You can tell a lot about an orchestra’s music director by the quality of the guest conductors that she or he brings in. Clearly, David Robertson isn’t worried on any count; the St. Louis Symphony Orchestra consistently gets fine leaders on the podium.
Saturday night’s concert at Powell Symphony Hall was a case in point. Stéphane Denève is one of the most exciting conductors on the international scene today. With him came Jean-Yves Thibaudet, one of the world’s great pianists, in a noteworthy new work.
The music of Scottish composer James MacMillan (born 1959) makes a good introduction to contemporary music for those who think they don’t like it after being scarred by the ugliness-for-ugliness’-sake academicians’ music of the mid-century. MacMillan’s work is complex and can be challenging in its own way, but it always rewards the effort.
His Piano Concerto No. 3, “The Mysteries of Light” (2007-08) is a case in point. MacMillan, a devout Roman Catholic, built it in five continuous movements around the five meditations of the Luminous Mysteries.
Added to the practice of praying the rosary in 2002 by Pope John Paul II, the meditations are based on the most significant events in the life of Christ: his baptism, the changing of water into wine at the wedding at Cana, his proclamation of the Reign of God, the Transfiguration and the institution of the Eucharist.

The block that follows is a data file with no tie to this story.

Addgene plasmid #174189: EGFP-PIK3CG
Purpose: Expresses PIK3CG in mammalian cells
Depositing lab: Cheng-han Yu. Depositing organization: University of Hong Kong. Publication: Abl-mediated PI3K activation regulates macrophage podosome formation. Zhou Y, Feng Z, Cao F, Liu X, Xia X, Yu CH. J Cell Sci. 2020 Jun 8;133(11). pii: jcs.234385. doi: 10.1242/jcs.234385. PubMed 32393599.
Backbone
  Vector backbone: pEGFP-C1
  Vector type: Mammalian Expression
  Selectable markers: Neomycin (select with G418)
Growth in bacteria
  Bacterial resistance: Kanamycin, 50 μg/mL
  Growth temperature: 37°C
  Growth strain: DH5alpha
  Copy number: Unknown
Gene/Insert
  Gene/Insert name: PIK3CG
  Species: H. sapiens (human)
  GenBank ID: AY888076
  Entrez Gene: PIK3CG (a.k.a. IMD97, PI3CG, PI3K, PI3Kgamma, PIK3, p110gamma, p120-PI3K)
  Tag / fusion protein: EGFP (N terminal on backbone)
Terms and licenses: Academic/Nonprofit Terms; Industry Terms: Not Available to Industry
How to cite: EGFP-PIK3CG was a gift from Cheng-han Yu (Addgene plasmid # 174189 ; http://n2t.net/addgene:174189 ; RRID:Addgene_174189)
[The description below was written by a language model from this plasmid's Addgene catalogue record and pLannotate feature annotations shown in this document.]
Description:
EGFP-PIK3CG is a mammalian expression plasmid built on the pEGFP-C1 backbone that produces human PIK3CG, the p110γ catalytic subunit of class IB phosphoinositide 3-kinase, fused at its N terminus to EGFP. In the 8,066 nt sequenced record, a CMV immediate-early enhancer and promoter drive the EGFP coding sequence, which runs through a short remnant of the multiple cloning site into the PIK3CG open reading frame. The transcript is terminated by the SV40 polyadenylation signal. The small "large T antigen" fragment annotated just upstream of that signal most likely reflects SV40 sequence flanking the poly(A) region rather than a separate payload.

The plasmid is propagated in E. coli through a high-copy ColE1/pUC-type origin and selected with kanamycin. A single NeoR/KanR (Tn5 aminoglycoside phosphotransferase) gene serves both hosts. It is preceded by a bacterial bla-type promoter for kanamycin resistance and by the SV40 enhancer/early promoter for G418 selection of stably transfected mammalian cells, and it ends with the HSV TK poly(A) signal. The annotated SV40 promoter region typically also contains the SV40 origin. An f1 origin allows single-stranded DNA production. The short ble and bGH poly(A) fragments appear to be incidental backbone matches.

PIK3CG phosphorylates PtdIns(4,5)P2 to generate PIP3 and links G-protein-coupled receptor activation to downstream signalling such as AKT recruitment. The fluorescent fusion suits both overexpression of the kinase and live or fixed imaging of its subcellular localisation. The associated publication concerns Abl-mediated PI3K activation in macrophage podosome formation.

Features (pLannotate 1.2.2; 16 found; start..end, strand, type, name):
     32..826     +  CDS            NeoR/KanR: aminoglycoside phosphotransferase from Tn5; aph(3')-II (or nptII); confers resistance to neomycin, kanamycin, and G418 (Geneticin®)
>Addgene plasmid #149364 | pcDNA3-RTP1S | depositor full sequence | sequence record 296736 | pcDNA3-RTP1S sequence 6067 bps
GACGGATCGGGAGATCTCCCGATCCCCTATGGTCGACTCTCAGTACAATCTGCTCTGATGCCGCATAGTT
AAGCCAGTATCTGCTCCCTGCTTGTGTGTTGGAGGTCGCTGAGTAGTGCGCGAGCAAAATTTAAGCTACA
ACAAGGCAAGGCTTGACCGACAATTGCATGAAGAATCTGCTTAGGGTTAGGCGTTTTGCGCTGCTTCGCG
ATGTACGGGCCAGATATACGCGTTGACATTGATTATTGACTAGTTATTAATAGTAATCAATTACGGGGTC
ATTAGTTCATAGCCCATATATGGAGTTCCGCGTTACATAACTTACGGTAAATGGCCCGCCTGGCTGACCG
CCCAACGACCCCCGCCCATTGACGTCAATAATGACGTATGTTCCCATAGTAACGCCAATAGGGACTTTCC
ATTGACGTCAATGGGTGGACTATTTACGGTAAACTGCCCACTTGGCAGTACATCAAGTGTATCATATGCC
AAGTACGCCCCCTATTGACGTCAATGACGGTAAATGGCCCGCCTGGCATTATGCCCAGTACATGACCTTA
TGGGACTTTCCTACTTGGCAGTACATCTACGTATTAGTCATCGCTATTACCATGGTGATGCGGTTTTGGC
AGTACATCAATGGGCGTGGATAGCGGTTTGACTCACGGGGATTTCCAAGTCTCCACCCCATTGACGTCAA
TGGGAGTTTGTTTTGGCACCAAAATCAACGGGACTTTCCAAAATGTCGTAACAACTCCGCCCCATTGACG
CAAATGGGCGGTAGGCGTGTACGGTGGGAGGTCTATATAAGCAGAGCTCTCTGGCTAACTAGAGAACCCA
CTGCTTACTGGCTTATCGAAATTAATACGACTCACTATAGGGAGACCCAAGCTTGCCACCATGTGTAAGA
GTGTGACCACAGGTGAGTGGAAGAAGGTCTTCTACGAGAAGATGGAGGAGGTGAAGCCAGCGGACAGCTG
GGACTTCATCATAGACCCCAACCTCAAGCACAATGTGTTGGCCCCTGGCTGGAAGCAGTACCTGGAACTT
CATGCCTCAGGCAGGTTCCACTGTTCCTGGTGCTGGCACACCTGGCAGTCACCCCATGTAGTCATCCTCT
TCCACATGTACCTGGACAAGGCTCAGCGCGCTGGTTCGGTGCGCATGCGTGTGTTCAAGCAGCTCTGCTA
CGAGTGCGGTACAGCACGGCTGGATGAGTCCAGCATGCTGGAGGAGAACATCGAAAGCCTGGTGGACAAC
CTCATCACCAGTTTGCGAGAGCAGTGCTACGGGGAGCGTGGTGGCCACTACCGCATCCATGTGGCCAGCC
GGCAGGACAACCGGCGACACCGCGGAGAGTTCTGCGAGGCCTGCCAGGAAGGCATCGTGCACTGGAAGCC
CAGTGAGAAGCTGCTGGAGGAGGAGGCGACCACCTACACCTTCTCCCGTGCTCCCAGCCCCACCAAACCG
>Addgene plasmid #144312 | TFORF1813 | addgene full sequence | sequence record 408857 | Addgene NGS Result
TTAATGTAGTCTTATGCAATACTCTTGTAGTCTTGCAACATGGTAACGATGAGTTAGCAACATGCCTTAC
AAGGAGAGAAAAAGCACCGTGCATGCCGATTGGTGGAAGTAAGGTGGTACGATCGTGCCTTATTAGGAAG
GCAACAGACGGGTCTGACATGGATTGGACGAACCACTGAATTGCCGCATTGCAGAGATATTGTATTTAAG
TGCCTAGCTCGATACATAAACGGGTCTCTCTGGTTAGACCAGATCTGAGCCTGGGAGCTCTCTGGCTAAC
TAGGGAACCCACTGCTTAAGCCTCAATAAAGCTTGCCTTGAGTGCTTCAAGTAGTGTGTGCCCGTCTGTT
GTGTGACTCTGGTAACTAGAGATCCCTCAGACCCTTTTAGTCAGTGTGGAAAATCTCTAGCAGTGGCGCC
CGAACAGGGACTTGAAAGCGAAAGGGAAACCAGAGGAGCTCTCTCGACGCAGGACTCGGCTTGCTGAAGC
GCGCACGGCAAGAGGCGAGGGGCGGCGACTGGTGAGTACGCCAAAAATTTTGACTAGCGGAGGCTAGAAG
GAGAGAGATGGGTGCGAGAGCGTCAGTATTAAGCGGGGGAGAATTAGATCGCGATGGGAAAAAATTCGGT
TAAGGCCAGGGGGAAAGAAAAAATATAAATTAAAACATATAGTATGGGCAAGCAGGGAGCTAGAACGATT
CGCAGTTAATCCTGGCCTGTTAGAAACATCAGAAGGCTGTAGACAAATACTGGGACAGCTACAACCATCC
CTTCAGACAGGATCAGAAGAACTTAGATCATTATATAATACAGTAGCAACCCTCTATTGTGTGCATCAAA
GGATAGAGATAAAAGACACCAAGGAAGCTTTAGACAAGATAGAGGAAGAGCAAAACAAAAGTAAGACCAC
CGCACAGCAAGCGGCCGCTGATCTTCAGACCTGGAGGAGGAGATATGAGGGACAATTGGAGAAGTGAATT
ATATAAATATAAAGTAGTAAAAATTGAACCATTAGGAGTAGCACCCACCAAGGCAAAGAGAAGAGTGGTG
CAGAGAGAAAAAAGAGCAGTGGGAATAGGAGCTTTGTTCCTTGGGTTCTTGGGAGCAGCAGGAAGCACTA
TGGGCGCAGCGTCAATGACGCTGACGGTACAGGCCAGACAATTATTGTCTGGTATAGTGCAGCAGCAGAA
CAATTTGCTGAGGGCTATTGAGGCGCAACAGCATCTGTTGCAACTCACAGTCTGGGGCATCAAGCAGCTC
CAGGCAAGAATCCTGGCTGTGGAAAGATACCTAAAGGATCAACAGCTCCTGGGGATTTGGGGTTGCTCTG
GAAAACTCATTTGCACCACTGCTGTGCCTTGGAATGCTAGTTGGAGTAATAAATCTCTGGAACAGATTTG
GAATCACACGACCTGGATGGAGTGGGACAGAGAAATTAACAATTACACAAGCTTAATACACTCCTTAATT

It’s not really so much a piano concerto as a tone poem with a huge role for the piano. It’s not liturgical in nature, and it’s not necessary to be acquainted with the rosary (or, for that matter, Christian theology) to appreciate it. A recurring phrase of plainsong serves as a leitmotif, with other elements borrowed from sources ranging from the Renaissance to Scottish folksong to the sound world of Olivier Messiaen, all woven together into MacMillan’s own satisfyingly beautiful and thoughtful whole.
Denève and Thibaudet provided a terrific words-and-music introduction to the piece (ending with a little piano four-hands excerpt) that put it all in context. Thibaudet performed the world première in 2011, and has continued to champion it; Saturday night was his 26th outing with the piece. It was a virtuoso performance, both intellectually and emotionally, of a brilliant work that deserves to become standard repertoire.
Denève and the orchestra were outstanding colleagues in every way. There were notable contributions by virtually all the principal players, too many to mention.
The program began with Debussy’s “Prélude à l’après-midi d’un faune (Prelude to the Afternoon of a Faun).” A sensuous, voluptuous piece of once-scandalous music, it showcased the gifts of principal flute Mark Sparks, whose playing was like liquid gold. Denève brought him out for a solo bow and a gorgeous encore, Debussy’s “Syrinx.”
The second half was a well-balanced performance of Dvorák’s Symphony No. 8, with translucent playing by the strings and a wind section in good voice. Despite some slow moments toward the end that didn’t seem completely meshed, it was a fine conclusion to the evening.